Justin Cranshaw, a fourth-year Ph.D. student in the Institute for Software Research's Computation, Organizations and Society program, and Julian Shun, a fourth-year Ph.D. student in the Computer Science Department (CSD), are among a dozen Facebook Graduate Fellowship winners for 2013-2014. Four CMU students were finalists.
The fellowships support emerging research leaders who demonstrate potential to advance Facebook's mission of making the world more open and connected. Fellowships cover tuition and fees and provide a $30,000 stipend in addition to conference travel and other benefits.
Cranshaw's research contributes to a number of fields, including ubiquitous computing, human-computer interaction, and computational social science. He wants to build systems that can make sense of the complex and ever changing landscape of big cities. He believes that teaching computers to understand and interpret the urban environment just as well as humans will unleash a whole new wave of social and mobile applications that improve the way we live, work, and play in cities.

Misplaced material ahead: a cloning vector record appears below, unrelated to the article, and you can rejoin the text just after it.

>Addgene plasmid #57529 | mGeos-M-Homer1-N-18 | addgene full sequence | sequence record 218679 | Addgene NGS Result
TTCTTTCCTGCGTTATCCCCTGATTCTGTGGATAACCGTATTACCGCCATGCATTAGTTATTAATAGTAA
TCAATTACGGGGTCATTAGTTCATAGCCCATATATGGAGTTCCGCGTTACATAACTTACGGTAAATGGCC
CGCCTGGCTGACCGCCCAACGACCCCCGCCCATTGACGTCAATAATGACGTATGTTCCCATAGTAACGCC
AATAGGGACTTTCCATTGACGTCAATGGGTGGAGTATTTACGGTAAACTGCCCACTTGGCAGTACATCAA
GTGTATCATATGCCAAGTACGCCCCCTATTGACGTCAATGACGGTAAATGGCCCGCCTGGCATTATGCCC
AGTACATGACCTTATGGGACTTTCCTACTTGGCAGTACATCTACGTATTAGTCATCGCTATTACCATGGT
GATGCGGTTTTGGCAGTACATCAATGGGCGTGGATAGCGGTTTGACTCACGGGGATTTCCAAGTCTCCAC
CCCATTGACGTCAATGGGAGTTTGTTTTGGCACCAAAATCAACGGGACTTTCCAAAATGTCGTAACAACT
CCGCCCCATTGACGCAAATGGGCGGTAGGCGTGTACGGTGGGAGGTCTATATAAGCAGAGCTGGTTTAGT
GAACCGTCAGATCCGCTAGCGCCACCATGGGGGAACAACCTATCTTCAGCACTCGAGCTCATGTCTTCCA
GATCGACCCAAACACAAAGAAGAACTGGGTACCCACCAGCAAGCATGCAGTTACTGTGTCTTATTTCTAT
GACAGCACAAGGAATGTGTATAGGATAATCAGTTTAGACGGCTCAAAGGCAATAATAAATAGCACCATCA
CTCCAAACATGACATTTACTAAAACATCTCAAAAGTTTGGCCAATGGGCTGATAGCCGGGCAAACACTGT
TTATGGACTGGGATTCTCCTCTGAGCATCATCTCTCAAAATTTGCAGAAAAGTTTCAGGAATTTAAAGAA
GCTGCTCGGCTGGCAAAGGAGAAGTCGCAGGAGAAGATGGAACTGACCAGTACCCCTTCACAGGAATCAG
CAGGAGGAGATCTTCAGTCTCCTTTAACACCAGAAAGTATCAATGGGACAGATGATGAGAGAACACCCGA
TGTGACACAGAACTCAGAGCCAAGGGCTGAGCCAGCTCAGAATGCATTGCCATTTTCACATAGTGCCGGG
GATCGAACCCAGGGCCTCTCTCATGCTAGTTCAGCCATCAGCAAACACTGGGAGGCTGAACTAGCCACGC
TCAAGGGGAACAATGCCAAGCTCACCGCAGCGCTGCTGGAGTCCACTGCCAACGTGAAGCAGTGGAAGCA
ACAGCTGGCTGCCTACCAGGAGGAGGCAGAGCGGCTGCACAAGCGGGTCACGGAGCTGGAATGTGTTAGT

Algorithms are the focus of Shun's research. He is doing work in parallel algorithms for shared memory multicore machines. Because of the need to quickly process large data, he is particularly interested in developing large-scale parallel algorithms. Additionally, Shun is interested in studying techniques that simplify shared memory programming.
Finalists from CMU were Alex Beutel in CSD, Rebecca Balebako of Engineering and Public Policy, Wang Ling of the Language Technologies Institute and Justin Meza of the Electrical and Computer Engineering Department.